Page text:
May 18, 2010

Yesterday, the Grand Rapids Chamber of Commerce in conjunction with Crain’s Detroit Business hosted a forum at the downtown campus of GVSU on the importance of downsizing and consolidating local government.

The event was titled “Better, Faster, Cheaper: The Business Case for Rebuilding Local Government,” and featured Stephen Goldsmith, a former Mayor of Indianapolis and in 2000 he was the chief domestic policy advisor to the George W. Bush campaign.

Goldsmith began his presentation by saying that government can’t solve complex horizontal problems with vertical solutions. This is an interesting observation, especially since he advocated for a more business/privatized approach for government. However, don’t corporations and private entities use a top down (vertical) approach to solving problems? At least with governments you have the capacity to vote people out of office, but you can’t vote for a change in corporations.

The keynote speaker went on to say that “government is being changed from direct service provider to generator of public value. We need government that does less and does more through third party entities.” Goldsmith was advocating for more public/private partnerships, but he also believes it is necessary to promote privatization of government services and more deregulation.

The speaker shared a few stories from when he was governor of Indianapolis that emphasized how to put his theories into practice. One story was about how a union representative for the city sanitation workers came to Goldsmith and said that they would freeze their wages and make concessions in work rules if the Mayor would agree to not privatize their jobs. Goldsmith agreed and the sanitation workers even came up with better ideas on how to function.

What Goldsmith didn’t say was that this is the situation that most unionized workers find themselves in, so one of the few options they have is take a pay cut or to give up some workplace power just in order to save their jobs. This tactic by unions is not terribly effective and does not always work, since businesses and governments will often choose to either move else where, or in the case of government/public entities – privatize public services.

As I listened to Goldsmith it reminded me of the same kind of language that neo-liberal international policy makers use when talking about ways to “improve” the economies of poorer nations. One of the main tools that these policy makers use are structural adjustment programs (SAPs), a policy advocated by the International Monetary Fund (IMF).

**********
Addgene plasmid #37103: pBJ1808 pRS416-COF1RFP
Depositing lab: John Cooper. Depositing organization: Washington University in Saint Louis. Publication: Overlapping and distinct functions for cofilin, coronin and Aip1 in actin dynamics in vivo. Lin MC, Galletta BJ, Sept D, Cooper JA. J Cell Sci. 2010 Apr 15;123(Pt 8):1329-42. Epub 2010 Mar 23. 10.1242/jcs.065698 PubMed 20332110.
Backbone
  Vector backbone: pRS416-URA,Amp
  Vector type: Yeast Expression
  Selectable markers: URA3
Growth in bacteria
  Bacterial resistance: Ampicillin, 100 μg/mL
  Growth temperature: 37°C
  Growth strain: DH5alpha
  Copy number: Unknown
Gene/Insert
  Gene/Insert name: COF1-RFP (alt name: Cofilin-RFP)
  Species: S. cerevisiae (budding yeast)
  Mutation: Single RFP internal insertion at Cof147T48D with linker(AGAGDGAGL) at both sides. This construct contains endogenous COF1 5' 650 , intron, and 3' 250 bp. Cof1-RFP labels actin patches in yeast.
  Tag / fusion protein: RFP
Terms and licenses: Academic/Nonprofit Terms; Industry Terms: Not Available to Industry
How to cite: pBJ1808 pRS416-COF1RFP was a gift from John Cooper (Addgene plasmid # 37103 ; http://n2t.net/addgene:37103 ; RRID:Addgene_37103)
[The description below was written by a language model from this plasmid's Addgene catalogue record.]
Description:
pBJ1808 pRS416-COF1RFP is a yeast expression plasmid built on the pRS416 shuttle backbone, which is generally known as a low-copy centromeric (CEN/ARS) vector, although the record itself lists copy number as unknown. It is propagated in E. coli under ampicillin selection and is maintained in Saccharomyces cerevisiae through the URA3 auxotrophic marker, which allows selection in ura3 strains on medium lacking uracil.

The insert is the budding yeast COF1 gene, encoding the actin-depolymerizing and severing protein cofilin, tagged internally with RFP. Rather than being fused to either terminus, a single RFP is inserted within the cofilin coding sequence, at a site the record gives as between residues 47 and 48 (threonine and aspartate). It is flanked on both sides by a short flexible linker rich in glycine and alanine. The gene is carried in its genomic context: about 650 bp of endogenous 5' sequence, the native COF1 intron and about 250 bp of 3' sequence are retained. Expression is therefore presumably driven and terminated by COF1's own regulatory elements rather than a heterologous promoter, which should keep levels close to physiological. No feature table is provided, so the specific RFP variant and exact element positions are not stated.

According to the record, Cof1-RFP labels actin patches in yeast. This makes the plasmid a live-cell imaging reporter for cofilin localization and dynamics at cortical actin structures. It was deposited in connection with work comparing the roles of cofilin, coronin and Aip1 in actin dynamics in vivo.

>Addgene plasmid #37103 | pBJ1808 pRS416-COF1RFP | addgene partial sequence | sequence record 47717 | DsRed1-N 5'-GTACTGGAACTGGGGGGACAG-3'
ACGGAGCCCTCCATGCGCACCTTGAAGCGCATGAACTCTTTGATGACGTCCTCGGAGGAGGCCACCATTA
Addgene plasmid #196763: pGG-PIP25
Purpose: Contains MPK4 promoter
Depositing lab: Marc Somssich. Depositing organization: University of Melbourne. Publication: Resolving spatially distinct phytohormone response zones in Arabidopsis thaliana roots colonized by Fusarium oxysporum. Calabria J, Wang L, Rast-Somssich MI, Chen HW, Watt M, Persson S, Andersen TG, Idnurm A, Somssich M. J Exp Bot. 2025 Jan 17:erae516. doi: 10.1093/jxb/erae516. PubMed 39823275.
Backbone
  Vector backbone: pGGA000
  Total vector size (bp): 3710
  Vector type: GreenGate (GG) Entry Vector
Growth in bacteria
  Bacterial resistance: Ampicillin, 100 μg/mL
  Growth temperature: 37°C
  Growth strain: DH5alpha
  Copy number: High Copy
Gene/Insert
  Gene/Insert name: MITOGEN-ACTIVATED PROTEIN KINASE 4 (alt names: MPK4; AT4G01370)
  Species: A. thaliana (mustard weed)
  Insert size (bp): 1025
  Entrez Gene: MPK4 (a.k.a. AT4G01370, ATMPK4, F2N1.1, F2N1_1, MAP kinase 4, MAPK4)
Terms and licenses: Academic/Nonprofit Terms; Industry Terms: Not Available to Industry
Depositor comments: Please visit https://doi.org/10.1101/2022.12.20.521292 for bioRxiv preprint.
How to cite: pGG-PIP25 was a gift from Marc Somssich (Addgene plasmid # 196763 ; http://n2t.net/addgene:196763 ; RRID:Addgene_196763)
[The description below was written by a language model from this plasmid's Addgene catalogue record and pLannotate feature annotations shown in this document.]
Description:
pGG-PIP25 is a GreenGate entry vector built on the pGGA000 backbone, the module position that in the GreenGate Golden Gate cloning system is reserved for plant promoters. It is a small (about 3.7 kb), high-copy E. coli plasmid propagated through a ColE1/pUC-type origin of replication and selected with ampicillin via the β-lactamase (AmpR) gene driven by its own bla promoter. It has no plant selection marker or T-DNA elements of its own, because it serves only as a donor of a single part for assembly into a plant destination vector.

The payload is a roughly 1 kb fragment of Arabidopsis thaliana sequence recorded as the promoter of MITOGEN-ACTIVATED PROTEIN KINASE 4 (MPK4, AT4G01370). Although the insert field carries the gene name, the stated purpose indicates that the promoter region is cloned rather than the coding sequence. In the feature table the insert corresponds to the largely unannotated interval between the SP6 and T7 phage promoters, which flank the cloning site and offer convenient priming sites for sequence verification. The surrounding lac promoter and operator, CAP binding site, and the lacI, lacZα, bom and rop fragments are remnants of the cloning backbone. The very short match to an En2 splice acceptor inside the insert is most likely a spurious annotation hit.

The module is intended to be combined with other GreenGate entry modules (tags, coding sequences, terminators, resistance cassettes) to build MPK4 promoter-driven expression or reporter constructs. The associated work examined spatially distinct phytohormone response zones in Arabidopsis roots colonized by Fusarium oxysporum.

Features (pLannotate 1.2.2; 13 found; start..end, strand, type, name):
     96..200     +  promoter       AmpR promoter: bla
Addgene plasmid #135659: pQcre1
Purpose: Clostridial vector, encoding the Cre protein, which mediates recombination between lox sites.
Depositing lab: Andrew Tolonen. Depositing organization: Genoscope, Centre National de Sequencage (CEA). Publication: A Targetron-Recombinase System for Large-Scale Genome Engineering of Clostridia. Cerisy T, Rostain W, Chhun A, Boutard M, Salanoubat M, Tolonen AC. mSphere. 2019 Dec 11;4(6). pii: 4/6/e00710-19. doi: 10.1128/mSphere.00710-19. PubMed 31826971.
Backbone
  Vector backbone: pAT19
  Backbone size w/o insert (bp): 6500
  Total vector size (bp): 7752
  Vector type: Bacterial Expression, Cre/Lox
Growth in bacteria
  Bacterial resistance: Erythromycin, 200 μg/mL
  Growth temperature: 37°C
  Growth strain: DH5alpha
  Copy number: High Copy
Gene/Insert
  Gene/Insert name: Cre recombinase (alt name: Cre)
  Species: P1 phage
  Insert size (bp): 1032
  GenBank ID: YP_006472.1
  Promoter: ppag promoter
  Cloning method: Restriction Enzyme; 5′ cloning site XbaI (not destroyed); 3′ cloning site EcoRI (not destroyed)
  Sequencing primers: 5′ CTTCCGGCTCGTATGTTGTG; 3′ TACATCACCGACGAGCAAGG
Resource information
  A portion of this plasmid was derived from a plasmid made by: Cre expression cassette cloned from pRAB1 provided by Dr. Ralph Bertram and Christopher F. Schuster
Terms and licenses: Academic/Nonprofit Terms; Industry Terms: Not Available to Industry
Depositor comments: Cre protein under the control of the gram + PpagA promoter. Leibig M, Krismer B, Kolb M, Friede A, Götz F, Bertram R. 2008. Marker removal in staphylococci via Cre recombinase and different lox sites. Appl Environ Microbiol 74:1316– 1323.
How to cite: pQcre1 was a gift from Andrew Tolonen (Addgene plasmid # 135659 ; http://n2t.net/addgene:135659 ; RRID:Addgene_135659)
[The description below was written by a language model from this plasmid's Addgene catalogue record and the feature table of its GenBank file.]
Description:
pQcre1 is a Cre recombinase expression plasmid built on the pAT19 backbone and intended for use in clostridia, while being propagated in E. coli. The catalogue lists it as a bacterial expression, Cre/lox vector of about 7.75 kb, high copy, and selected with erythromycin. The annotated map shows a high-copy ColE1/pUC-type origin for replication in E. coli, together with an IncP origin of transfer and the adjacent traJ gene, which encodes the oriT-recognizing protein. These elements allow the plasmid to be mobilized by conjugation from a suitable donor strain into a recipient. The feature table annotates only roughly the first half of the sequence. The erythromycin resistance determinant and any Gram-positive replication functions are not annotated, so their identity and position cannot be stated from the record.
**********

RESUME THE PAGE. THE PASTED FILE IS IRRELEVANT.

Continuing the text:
SAPs call for downsizing government, eliminating public services, the privatization of public services and better tax incentives for foreign investors. Although historically, these policy have been imposed on other countries they are now being promoted domestically. Naomi Klein, author of Shock Doctrine: The Rise of Disaster Capitalism, demonstrates how these same structural adjustment programs are being adopted in the US with the example of New Orleans after Hurricane Katrina.

However, Goldsmith’s presentation was exactly what the crowd wanted to hear and it fits nicely into the goals of the West Michigan Regional Policy Conference objectives – downsize government, privatize public services, more public/private partnerships, eliminate business taxes and make Michigan a “right to work state.”

The Press Acts as Stenographer

The only news agency that was present was Grand Rapids Press reporter Jim Harger. Harger recounts the comments from Goldsmith and others in attendance, but doesn’t question or verify the claims being made by any of the speakers. In many ways the Press article accepts the position that governments are resistant to change and are burdened by bureaucracy.

While there may be problems with local governments to not seek out dissenting perspectives or to verify the claims of the main speaker does a disservice to the public. Imagine if a conference organized by unions was held that was advocating greater restrictions on corporations. Do you think that the Press would have sought out the perspective of companies to “balance” such a story?

One Comment leave one →
  1. May 19, 2010 7:43 am

    The privatization of government is unsettling. This is one step towards the elimination of the middle class. Good paying government jobs replaced by low paying jobs.

    I also see a problem with nepotism and cronyism playing a role in awarding private companies contracts when they privatize. A well known example of this is the Iraq private contractors. erik prince’s black water and cheney’s halliburton got rich off Iraq and now because of the new supreme court ruling can pump a shitload of money in to the republican political machine.